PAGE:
The Central Bank of Spain is Struggling With Inflated RatesIn order to stabilize the financial system, the Central Bank of Spain has taken several measures to cheaper loans. In particular, the decision to limit the rate of return on deposits. 

Return on savings deposits decreased by 20%

The new directives of the central bank of Spain, are supposed to deal with inflated appetites of financiers, hit not only on bank deposits, but also on savings deposits of citizens. There was a sharp and rather significant decrease in profitability of savings deposits: in just one month, this indicator decreased to 20.75% immediately.

Financial analysts say that in January 2013, the average profitability of the top ten bank offers savings amounted to only 2.60% compared to 3.28% in December. This decrease in profitability due to a sharp decrease in income on savings accounts at some of the leading banks of the country. For example, the annual equivalent rate (TAE) for the deposit Cuenta Mas Open of Openbank was reduced from 3.30% to 1.75%. A deposit rate Cuenta Azul of iBanesto bank with a very attractive 3.40% down to a modest 2%.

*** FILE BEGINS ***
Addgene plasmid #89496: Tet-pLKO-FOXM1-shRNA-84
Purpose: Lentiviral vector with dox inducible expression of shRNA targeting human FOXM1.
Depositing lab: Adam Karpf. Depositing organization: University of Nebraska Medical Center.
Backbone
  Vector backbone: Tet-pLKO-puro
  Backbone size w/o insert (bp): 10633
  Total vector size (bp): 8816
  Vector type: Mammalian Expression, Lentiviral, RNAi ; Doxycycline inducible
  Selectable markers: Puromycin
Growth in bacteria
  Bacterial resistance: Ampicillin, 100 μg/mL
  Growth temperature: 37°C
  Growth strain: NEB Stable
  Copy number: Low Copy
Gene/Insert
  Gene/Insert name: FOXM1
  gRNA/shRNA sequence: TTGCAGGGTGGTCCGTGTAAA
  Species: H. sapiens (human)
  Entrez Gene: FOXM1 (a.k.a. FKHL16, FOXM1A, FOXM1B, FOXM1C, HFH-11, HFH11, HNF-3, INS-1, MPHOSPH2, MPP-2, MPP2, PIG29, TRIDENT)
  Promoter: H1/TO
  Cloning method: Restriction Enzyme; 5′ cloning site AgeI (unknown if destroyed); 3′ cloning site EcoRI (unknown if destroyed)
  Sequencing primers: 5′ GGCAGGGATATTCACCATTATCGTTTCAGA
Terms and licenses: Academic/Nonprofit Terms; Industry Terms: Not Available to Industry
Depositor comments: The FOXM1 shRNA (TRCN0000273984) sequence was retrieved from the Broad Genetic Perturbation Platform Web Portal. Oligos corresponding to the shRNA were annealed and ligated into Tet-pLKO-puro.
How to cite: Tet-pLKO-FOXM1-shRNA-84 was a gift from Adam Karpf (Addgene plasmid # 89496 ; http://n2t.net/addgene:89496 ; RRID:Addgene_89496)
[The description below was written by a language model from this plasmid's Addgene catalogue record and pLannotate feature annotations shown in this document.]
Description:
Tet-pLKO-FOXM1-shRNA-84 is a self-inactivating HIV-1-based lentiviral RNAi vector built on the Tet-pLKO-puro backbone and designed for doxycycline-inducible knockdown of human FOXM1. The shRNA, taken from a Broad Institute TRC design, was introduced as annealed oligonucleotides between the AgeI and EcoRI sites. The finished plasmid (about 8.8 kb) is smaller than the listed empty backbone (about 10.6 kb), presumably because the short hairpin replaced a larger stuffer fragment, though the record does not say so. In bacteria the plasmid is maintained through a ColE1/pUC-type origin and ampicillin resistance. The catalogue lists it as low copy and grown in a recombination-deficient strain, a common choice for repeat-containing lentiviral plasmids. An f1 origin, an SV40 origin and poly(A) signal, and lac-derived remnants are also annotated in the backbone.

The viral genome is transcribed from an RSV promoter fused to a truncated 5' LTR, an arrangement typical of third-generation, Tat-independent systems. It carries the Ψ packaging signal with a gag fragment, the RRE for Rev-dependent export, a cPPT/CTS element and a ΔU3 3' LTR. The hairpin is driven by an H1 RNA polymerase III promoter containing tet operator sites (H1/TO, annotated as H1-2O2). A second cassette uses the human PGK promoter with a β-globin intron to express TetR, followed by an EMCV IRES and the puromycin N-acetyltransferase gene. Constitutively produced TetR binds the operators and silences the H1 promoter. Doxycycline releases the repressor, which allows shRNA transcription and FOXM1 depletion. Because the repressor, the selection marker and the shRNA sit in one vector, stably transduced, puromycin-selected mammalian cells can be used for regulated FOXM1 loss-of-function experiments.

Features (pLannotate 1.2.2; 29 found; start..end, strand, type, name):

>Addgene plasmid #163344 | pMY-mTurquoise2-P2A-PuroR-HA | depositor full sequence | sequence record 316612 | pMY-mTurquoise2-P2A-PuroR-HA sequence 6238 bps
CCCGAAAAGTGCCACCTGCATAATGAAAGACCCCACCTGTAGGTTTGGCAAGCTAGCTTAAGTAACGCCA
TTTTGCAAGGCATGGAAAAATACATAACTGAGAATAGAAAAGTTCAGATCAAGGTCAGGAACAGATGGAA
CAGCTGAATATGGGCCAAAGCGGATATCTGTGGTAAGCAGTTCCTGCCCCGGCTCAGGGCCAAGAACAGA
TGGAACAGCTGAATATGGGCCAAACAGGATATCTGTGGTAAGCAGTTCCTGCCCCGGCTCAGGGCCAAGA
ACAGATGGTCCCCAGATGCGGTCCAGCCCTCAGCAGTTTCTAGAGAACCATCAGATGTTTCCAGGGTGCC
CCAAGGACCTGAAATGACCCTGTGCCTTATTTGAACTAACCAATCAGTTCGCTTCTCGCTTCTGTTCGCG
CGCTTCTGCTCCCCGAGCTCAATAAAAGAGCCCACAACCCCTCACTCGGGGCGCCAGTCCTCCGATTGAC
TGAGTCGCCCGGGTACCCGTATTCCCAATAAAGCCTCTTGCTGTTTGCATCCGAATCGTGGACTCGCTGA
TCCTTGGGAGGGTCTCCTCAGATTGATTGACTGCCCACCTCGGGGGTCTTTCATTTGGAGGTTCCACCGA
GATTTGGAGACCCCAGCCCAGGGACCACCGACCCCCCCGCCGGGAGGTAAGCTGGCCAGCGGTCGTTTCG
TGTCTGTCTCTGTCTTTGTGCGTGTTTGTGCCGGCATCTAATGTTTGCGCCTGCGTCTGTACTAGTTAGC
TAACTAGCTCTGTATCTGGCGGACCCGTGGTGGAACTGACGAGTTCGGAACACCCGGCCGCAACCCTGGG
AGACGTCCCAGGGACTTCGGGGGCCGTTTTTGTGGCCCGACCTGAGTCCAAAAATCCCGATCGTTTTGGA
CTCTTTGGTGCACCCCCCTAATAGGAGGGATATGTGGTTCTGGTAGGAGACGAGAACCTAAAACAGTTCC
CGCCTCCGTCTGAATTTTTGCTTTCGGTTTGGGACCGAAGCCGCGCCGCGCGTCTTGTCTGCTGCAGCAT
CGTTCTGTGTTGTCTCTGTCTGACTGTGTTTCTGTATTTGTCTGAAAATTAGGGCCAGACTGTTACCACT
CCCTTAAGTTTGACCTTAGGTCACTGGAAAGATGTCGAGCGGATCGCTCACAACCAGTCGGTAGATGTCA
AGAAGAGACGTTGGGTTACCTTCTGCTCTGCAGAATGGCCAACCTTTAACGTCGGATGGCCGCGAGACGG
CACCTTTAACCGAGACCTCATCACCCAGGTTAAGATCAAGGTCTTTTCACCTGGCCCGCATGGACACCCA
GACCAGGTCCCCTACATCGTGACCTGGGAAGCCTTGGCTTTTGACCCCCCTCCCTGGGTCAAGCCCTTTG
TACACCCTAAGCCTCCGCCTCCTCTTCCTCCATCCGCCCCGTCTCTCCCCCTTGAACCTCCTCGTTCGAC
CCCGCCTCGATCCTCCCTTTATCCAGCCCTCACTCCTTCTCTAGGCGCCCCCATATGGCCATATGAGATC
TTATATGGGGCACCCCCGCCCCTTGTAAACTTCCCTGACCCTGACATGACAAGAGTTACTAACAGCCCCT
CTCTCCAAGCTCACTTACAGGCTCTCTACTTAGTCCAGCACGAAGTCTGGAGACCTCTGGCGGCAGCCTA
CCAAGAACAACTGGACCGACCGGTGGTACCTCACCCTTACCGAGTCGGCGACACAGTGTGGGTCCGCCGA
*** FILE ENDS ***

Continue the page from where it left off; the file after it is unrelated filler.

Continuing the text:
Others decline, though not as expressive, but, nevertheless, still quite sensitive to the financial market, there have been in other banks.

Spain’s central bank tightens control

All of these changes on the plans of the central bank of Spain aimed to prevent the rise in the cost of loans. Banks overestimate interest on deposits wishing to draw on their accounts as much customers’ money, but the same measure also forces them to increase and interest on loans. But the high cost of credit money hinders economic activity of entrepreneurs and the public in general. Besides excessive profits on deposits may lead to the next “bubble” in the financial market.

Therefore, the central Bank of Spain will be closely monitor to ensure that financial institutions do not overstate income on deposits. Return on deposits of up to one year should not exceed 1.75% annual equivalent rate on deposits of up to two years should be no more than 2.25%, while for deposits of up to 3 years or more – no more than 2.75% TAE.

The central bank’s of Spain directive was sent out in late 2012, but the bankers took some time to react and make changes in its interest rate policy. It is assumed that as a result of a certain inertness of the banking system is expected to further decline in rates for certain types of investments.